Judge Challenging Alabama Chief Justice Roy Moore On Gay Marriage: 'We're On The Right Side Of History'

Now legally married, Dinah McCaryer, center, and Olanda Smith, behind McCaryer wearing a hat, are cheered by supporters of ga
Now legally married, Dinah McCaryer, center, and Olanda Smith, behind McCaryer wearing a hat, are cheered by supporters of gay marriage as they leave the Jefferson County courthouse, Monday, Feb. 9, 2015, in Birmingham, Ala. Alabama began issuing marriage licenses to same-sex couples Monday after the U.S. Supreme Court refused to stop the marriages from beginning in the conservative southern state. (AP Photo/Hal Yeager)

Alabama Supreme Court Chief Justice Roy Moore (R) doubled down Sunday on his decision to ignore a federal ruling allowing same-sex marriage in the state, while one of the probate judges defying him expressed confidence that he was "on the right side of history."

Despite Moore's orders to the contrary, at least 50 of Alabama's 67 counties decided by Friday to issue licenses to same-sex couples.

"When federal law is in conflict with state law, federal law wins out," President Barack Obama said last week in an interview with BuzzFeed, adding, "I think the courts at the federal level will have something to say to him."

But Moore, who has repeatedly compared the decision to allow same-sex marriage to the 1896 Supreme Court decision allowing racial segregation, told Fox News' Chris Wallace that those judges are breaking Alabama's constitution. He also took on Obama, arguing that "what this Harvard professor who is president of our United States does not understand is that a trial court's decision on the constitutionality of a federal question is just that, it's an opinion."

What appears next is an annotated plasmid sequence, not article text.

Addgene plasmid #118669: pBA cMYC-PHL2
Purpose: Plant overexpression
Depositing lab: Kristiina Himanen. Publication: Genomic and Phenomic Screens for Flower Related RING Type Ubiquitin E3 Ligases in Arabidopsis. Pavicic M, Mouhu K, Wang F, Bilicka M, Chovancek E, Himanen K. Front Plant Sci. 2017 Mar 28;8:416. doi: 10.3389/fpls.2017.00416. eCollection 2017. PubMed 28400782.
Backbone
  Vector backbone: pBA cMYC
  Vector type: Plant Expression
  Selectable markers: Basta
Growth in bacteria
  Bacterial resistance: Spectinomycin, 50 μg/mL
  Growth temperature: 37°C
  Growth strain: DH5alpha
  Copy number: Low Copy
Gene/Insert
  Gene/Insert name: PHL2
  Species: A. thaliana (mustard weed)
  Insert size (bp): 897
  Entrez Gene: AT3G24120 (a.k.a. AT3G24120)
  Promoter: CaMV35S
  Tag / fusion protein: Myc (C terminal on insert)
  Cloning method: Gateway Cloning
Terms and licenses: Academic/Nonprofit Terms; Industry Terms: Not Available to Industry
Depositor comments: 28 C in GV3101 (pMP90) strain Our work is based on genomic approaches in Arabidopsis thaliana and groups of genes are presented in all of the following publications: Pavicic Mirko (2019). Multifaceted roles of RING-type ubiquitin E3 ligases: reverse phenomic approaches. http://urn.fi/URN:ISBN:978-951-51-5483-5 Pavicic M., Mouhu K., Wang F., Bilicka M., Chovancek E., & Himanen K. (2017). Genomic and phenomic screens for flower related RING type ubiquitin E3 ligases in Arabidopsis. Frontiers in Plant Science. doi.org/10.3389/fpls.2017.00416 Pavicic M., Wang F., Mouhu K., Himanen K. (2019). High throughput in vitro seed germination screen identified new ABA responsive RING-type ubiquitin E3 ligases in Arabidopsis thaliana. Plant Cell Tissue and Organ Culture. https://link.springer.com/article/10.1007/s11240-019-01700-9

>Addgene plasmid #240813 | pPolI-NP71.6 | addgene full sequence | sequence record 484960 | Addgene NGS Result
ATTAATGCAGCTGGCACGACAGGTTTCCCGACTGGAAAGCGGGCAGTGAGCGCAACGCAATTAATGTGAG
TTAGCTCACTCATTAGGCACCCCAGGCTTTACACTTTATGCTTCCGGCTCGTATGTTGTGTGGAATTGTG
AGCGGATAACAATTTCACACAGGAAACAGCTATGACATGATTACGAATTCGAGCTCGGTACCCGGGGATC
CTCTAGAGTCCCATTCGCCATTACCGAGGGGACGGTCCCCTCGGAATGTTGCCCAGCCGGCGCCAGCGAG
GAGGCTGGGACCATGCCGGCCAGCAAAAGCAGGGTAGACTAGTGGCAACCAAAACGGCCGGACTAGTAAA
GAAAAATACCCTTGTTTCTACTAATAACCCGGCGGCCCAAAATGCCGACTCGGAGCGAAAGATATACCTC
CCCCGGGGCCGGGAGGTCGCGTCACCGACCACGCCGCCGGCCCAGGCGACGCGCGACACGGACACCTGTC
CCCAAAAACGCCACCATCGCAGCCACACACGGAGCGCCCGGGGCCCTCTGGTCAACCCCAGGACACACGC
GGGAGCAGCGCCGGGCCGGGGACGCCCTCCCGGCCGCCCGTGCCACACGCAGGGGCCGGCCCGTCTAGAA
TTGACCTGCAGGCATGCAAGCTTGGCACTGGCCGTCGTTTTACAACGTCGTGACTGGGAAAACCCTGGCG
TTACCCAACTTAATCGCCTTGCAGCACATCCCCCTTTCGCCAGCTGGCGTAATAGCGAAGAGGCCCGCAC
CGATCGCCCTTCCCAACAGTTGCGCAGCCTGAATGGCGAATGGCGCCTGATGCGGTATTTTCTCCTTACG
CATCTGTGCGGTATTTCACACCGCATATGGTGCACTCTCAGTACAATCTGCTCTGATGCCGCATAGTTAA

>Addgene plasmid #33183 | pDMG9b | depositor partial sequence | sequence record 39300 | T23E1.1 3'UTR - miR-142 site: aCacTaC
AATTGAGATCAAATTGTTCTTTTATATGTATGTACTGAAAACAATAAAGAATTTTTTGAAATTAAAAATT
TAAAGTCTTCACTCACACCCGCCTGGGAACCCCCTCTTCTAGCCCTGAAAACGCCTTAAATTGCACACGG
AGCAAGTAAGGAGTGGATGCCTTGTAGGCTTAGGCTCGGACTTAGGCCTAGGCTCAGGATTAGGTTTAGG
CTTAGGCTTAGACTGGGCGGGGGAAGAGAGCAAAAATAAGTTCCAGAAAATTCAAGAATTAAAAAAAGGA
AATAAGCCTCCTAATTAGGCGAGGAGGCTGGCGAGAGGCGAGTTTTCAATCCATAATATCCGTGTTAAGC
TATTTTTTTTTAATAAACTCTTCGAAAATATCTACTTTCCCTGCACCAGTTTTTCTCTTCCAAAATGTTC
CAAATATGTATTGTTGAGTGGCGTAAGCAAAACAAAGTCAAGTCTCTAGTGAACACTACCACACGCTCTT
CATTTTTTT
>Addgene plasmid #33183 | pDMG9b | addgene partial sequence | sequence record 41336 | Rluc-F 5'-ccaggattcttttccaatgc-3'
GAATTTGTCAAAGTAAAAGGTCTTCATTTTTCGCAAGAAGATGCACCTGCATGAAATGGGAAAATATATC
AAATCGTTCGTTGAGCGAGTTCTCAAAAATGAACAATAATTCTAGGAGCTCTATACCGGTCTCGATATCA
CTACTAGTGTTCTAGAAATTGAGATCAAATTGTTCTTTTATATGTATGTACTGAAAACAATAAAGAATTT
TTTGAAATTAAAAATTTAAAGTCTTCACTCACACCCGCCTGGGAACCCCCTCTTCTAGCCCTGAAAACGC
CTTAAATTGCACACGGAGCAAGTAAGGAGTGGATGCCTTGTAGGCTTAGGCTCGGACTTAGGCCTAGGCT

"This is not the first time you have run up against the federal courts," Wallace told Moore. "Back in 2003, you ignored a U.S. federal court of appeals ruling that you must remove a 2-ton granite monument of the Ten Commandments from the state capitol. At that point, sir, in Alabama, a state ethics panel said you had to be removed from office because you had put yourself above the law. Aren't you doing the same thing now, sir?"

Moore responded by hinting at the possibility of future judicial activism. "I was obeying the First Amendment of the United States Constitution, which does not prohibit the acknowledgement of God," he said. "When federal courts start changing our Constitution by defining words that are not even there, like marriage, they're going to do the same thing with family in the future."

In a separate interview on Sunday, Judge Steven L. Reed, the first probate judge in the state to publicly announce he would issue same-sex marriage licenses, said he "didn't ask for [Moore's] opinion and frankly didn't need it. The federal judge told us what we needed to do, and to me that was as clear-cut as I needed in order to make a decision."

Reed said on CNN's "State of the Union" that he wasn't bothered that same-sex marriage remains unpopular in Alabama, and called Moore's decision "a desperate attempt to defy the federal government."

"I think that's what places Alabama a step backwards in some people's eyes when they see things like this happen, the defiance and the resistance," Reed said. "I think we're on the front side of this. And we're on the right side of history where this is concerned."